This week at the European Parliament
In a guest post, my colleague Alasdair Rendall from BBC Democracy Live takes a look what's happening during this month's plenary session of the European Parliament in Strasbourg...
MEPs return to Strasbourg from their summer break, with the plenary session starting at 4pm BST. The session begins with MEPs debating new laws to clarify property rights for international couples in the EU. Under the new rules, couples will be allowed to choose the law that applies to their joint property in the case of death of divorce, or termination of a registered civil partnership.
The session will then move onto a debate on changes to the fuel quality directive, to try and promote greater use of new sources of biofuels such as seaweed or waste products. This is to try and limit the amount of farmland set aside for growing "traditional" biofuels, which environmentalists argue is leading to a reduction in the area available for growing crops.
There will then be a question to the Commission on the EU's internal energy market and a question on equal pay. The day will conclude with the formal presentation of a series of non-legislative committee reports.
The day begins at 8am with MEPs debating the mortgage credit directive, which is designed to tighten the rules on mortgage lending. The directive is a response to the property boom in many EU countries - such as Ireland and Spain - that many people believe was responsible for causing the Eurozone debt crisis. New rules will mean that borrowers will be refused a mortgage if they fail a standard affordability assessment.
MEPs will then debate a new law on market manipulation, in the wake of the Libor scandal, with tougher penalties being introduced for people convicted of rate fixing.
The morning session will end with a statement by the Commission and the Council on the state of play of negotiations on creating a European Banking Union, which is designed to increase supervision of all banks in the eurozone.
After the daily voting session, the afternoon session begins at 2pm with the Council presenting its position on the 2014 EU budget. National ministers reached agreement at their council meeting in Brussels in July, calling for a €142.23bn in commitments, and €135.00bn in payments. This represents a 6.15% decrease on this year's budget for commitments, and a 1.35% increase in payments.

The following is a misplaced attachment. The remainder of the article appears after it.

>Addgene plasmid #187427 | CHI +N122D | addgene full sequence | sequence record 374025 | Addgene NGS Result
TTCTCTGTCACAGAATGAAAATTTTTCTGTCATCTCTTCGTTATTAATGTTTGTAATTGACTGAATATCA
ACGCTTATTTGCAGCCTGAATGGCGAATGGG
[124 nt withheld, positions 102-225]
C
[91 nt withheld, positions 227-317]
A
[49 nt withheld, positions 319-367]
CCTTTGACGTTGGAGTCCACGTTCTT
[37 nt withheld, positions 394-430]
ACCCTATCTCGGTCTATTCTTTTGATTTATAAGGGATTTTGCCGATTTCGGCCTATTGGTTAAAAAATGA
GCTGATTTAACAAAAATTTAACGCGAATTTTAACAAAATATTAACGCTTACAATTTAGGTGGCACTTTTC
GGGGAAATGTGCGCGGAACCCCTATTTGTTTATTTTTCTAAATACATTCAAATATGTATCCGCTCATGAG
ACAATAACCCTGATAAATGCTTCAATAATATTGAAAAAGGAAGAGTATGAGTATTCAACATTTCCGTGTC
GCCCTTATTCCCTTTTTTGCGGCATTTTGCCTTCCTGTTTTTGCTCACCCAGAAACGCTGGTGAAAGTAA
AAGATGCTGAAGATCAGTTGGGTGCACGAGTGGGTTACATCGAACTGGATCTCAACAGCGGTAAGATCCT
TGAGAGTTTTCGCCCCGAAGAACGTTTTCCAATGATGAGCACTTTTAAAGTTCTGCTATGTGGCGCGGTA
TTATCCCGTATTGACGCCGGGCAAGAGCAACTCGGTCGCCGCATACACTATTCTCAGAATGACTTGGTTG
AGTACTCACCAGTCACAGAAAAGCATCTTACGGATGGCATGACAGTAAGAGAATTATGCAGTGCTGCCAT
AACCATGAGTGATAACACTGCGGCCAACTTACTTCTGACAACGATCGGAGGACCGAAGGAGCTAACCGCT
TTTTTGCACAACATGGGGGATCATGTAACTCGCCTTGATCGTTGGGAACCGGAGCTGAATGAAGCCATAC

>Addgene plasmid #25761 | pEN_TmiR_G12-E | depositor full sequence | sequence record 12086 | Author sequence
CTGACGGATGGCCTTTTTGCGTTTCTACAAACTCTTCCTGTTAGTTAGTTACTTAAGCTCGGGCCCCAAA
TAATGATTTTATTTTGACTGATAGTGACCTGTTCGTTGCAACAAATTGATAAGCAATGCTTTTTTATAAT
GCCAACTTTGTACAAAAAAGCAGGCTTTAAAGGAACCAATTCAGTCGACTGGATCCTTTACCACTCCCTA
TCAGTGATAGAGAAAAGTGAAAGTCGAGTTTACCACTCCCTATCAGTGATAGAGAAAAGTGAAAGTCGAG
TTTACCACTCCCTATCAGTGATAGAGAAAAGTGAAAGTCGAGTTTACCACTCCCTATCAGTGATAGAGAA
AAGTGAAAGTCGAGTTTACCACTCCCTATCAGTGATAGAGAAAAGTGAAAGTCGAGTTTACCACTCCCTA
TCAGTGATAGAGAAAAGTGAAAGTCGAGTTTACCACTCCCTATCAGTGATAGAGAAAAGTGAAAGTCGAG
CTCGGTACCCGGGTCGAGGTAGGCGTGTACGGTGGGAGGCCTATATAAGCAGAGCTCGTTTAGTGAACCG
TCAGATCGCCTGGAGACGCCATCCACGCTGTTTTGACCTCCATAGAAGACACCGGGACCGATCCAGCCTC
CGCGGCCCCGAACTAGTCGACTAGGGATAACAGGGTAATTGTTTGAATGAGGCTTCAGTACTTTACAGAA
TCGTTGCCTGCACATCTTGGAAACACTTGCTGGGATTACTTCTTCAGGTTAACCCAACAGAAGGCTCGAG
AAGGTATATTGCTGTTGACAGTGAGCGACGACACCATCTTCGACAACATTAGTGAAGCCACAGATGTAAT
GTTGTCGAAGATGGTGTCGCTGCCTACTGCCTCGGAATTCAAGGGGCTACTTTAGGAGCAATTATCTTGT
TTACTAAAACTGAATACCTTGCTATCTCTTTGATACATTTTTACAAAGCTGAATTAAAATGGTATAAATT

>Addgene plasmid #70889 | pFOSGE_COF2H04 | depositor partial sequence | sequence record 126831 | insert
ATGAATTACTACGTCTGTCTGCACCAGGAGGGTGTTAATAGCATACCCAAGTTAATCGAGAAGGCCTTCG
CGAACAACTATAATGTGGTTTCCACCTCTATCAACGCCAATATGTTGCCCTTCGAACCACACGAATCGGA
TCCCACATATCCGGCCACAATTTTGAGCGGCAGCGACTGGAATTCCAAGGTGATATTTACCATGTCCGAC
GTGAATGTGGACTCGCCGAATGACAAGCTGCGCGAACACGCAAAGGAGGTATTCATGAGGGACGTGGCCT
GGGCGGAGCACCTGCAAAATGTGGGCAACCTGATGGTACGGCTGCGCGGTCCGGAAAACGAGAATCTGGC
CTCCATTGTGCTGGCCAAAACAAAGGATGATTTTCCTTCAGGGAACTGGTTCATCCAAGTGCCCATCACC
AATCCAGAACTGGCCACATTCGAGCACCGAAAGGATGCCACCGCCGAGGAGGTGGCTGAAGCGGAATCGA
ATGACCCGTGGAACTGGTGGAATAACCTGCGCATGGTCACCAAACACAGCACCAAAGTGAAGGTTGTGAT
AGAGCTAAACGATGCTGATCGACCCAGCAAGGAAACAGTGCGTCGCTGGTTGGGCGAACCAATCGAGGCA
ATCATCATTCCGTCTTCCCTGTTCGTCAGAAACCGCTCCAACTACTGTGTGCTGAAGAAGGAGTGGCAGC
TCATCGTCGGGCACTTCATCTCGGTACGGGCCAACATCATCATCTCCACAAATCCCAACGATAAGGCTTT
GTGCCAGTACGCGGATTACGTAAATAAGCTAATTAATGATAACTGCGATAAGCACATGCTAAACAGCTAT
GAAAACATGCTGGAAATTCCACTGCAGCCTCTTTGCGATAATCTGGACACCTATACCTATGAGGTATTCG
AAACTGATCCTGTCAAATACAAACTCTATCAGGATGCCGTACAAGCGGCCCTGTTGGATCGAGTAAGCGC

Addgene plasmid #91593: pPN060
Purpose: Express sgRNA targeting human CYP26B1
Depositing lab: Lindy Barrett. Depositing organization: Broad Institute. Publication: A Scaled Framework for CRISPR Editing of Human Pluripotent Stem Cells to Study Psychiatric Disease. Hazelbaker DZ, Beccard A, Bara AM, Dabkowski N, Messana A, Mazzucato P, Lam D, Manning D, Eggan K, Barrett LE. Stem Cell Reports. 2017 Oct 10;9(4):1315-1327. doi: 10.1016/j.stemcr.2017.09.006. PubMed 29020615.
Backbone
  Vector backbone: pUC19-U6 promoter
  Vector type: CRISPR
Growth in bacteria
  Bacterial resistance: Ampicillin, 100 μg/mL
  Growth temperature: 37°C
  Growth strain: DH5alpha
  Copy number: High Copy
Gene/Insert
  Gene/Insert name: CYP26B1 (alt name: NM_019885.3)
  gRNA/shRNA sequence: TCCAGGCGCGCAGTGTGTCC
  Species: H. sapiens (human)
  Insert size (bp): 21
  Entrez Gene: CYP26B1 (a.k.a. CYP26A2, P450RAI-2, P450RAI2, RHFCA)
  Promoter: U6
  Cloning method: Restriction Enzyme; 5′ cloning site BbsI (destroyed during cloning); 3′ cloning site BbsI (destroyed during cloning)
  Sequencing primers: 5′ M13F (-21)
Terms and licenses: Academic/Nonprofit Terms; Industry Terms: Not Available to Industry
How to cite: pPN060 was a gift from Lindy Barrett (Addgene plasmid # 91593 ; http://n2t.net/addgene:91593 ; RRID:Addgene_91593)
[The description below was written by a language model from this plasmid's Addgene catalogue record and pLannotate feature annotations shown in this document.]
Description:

MEPs will then move on to a debate on EU youth policies, focusing on measures to reduce youth unemployment, which is over 50% in some EU countries such as Greece and Spain. This will be followed by a general debate on EU cybersecurity, with a statement by the Commission on ensuring that information security is a key element of the EU's digital single market.
There will then be a statement by the European Commission on the so-called "Miranda case", where the partner of a Guardian journalist who had written articles based on leaks by Edward Snowden had files seized by UK border officials.
The evening session will conclude at 11pm following debates on three reports - on safeguarding European eel stocks, developing an EU-wide Customs Code, and on the evaluation of the European internal market for services.
The highlight of the week will be from 8am until 11am on Wednesday morning, with the annual State of the Union address from Commission president, Jose Manuel Barroso. This will be his final address before next year's European Parliament elections and nomination of a new Commission.
The afternoon session will start at 1.30pm - earlier than usual - to allow for a major, and heated, debate on Syria, introduced by a statement from the EU's Foreign Affairs chief, Baroness Ashton. She will then make a statement on the situation in Egypt.
This will be followed by the annual debate by MEPs to evaluate the EU's Common Security and Defence Policy. The EU is currently engaged in over 15 operations around the world, primarily in peace building and conflict resolution. These include EU missions in Bosnia-Herzegovina, Kosovo, Georgia, Somalia, South Sudan, Iraq and Afghanistan.
MEPs will then debate a report on the EU's policies towards Belarus, which has been described by some international commentators as the "last dictatorship in Europe". This will be followed by a statement by the European Commission on the role of Russia in the EU's relations with neighbouring countries. The statement is expected to be critical of Russia, alleging that it has put pressure on certain countries - such as Armenia and Ukraine - not to develop closer relations with the EU.
Wednesday will finish with two questions to the Commission - one on the EU's internal security strategy, and one on a European strategy on health and safety at work.
The final morning of the plenary week starts with the annual report on the work of the European Ombudsman. Nikiforous Diamandouros was the post holder from 2003 until stepping down earlier this year, being replaced by Ireland's Emily O'Reilly. The office of the European Ombudsman was established in 1995, as set out in the Maastricht Treaty, and oversees allegations of maladministration against EU institutions.
MEPs will then debate a series of non-legislative reports by committees, with topics including cross-border collective bargaining, the situation of unaccompanied minors in the EU, and job creation in the European cultural and creative sectors.
The daily voting session will be followed by the traditional conclusion of the plenary week, the monthly human rights debate. This month this will focus on the Democratic Republic of Congo, the Central African Republic and Guatemala.